Press & Journal

Wednesday 7 October 2009

Operator shell says unplanned repairs to installation could take ‘some weeks’ to complete

By Ian Forsyth

Published: 07/10/2009

Production from a Shell platform in the North Sea has been virtually halted for an unknown period after a gas problem in one of its legs.

Repairs are needed on the Brent Charlie installation, which normally handles about 26,000 barrels of oil equivalent a day.

A spokesman for the energy company said yesterday that the work needed on a heating, ventilation and air-conditioning system was unplanned and would take “some weeks”. Shell has received a prohibition notice from the Health and Safety Executive in connection with the system, which is not removing gas as designed.

The spokesman added: “To comply with the notice and to undertake the necessary repairs, the platform’s production will be reduced.”

He said the installation could not be shut down completely because its generators ran off gas produced from the North Sea.

The spokesman said no date had been decided yet on when the repair work would start. Discussions are continuing with the HSE. Brent Charlie normally has 151 people on board at any time, but Shell said there were no plans to “down-man” as there was no threat to them.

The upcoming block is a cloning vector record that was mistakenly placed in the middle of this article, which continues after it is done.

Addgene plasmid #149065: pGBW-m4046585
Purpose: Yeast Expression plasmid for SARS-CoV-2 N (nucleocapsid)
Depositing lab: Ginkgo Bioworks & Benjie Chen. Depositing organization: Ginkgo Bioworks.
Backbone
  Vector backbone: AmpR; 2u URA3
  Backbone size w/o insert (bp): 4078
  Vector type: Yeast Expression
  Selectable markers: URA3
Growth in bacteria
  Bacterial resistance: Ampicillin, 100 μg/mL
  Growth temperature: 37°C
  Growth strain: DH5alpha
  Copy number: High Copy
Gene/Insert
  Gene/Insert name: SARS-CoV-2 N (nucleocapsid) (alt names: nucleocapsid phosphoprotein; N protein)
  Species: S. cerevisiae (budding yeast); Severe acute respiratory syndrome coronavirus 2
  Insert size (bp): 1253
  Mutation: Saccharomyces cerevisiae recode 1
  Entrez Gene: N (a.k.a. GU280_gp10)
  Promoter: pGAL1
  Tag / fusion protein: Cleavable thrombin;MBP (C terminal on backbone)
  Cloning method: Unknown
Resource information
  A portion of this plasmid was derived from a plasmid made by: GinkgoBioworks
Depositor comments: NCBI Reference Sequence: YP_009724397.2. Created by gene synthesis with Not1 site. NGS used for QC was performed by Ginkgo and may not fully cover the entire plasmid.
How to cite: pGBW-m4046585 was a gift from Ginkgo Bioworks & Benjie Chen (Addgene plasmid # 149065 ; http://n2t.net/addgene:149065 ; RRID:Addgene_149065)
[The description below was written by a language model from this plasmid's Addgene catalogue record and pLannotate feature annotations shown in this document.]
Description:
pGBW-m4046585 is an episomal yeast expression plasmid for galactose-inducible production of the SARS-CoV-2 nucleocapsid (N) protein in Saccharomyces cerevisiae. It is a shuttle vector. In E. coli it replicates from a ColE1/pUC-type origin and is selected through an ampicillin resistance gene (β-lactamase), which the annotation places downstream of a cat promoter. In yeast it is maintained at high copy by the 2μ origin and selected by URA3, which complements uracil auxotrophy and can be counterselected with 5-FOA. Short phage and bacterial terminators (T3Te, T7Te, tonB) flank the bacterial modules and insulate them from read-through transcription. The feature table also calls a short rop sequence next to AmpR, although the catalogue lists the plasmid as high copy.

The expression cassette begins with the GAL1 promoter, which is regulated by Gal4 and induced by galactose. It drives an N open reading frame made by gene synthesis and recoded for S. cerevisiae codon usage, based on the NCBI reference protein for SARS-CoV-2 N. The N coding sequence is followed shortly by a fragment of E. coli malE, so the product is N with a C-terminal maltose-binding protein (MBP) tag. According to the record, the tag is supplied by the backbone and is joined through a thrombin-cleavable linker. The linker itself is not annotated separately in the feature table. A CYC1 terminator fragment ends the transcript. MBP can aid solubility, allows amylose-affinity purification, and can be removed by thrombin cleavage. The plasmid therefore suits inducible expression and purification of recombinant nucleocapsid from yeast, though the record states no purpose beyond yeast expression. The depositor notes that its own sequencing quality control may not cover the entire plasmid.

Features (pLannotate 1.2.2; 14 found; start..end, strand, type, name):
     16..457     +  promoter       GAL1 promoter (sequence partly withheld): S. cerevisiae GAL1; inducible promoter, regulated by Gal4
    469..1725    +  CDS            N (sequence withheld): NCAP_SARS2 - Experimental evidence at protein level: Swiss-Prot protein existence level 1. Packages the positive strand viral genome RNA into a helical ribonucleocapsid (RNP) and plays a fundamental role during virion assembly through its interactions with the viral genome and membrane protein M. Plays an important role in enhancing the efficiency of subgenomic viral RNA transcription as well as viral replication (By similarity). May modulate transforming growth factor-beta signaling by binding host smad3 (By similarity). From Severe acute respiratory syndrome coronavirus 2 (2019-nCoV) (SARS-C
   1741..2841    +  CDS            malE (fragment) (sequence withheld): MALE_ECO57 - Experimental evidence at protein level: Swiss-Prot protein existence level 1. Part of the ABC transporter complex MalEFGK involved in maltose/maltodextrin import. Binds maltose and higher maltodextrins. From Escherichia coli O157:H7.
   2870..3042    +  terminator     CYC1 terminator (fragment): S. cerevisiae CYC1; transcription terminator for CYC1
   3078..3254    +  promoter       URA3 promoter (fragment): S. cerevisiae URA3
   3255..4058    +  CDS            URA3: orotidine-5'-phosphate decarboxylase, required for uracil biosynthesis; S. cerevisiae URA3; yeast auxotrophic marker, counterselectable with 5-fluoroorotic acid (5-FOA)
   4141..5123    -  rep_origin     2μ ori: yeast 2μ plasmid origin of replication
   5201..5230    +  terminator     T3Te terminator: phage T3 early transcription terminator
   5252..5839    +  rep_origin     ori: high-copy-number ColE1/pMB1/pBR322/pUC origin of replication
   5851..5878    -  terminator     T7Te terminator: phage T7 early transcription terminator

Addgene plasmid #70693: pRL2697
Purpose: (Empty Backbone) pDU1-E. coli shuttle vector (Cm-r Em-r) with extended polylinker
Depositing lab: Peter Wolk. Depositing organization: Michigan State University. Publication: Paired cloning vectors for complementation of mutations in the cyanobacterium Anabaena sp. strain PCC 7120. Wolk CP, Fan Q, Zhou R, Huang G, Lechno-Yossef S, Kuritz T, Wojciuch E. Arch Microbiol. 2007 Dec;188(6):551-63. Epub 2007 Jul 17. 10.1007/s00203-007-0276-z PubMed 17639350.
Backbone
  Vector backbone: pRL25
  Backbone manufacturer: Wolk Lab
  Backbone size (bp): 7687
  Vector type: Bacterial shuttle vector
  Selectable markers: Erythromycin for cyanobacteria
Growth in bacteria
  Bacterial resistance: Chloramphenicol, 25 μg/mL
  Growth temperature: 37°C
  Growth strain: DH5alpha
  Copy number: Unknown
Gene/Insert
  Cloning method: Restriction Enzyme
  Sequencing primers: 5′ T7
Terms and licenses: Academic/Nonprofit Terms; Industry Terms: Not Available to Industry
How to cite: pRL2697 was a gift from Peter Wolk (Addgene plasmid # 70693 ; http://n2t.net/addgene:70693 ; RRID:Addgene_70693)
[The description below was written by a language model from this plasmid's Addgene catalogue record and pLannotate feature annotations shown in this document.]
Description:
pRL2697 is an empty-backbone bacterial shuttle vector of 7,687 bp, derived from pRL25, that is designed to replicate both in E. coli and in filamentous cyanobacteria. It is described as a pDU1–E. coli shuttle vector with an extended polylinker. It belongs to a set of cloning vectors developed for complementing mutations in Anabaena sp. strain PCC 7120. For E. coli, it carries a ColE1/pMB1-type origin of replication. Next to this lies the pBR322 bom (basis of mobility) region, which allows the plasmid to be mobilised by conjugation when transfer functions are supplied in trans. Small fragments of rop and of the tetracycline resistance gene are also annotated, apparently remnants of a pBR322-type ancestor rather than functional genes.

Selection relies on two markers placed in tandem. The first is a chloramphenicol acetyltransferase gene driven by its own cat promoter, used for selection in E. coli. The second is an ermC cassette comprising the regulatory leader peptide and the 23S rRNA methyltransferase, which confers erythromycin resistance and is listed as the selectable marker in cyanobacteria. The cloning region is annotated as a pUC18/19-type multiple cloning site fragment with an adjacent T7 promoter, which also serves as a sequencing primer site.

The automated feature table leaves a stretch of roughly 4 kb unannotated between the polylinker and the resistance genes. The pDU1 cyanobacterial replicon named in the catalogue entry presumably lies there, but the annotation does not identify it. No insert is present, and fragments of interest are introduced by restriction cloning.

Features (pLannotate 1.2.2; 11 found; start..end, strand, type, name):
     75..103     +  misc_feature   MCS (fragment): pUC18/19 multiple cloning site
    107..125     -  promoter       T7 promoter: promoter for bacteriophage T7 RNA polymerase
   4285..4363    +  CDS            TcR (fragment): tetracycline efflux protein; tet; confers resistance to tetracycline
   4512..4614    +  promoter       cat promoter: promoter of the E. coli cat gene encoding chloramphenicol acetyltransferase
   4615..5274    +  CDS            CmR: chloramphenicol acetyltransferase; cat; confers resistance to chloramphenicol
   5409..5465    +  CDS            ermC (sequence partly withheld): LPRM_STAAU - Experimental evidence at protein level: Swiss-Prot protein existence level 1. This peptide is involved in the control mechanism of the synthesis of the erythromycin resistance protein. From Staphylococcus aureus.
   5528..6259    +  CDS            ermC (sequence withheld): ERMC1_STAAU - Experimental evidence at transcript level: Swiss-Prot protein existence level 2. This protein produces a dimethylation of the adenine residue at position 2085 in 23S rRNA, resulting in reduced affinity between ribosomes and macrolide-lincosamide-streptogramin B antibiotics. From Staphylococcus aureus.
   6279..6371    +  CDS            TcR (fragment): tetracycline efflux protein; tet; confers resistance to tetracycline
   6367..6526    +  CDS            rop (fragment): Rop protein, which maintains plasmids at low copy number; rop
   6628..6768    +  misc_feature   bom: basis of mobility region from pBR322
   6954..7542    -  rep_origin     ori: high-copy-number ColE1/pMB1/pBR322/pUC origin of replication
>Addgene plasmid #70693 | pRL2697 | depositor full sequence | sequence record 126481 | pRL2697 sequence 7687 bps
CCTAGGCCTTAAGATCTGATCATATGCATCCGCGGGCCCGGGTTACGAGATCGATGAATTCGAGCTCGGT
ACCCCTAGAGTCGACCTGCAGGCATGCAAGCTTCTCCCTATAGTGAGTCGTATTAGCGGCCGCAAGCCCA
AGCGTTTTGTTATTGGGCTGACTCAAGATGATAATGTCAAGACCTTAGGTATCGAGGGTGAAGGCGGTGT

Jake Molloy, regional organiser for the RMT union in Aberdeen, said: “It is encouraging to see the HSE take this level of enforcement.

“It sends out all the right messages to the workforce as to how the HSE will react to failures of this nature.”

The Brent field is 116 miles north-east of Lerwick and has four large platforms – Alpha, Bravo, Charlie and Delta.

The field was discovered in 1971 and oil production began in 1975.

Following a £1.2billion long-term field development project in the mid 1990s, Brent became predominantly a gas producer.

Senior figures from the oil and gas industry gathered in Aberdeen to discuss the findings of the latest research from Deloitte and Douglas-Westwood which examined the economic implications of dismantling North Sea infrastructure.

The study found constraints due to potential bottlenecks in the supply chain and a lack of appropriate onshore disposal facilities.

Andrew Ogram, tax partner at Deloitte in Aberdeen, said: “The . . . industry is likely to begin the process of decommissioning in the North Sea in earnest over the next 20 years. The industry will need to address the challenge of a shortage of skilled personnel and decommissioning infrastructure. Costs involved in decommissioning UK continental shelf infrastructure are estimated at £15-£20billion. However, this could prove a conservative estimate when substantive work starts in the next 10 years.”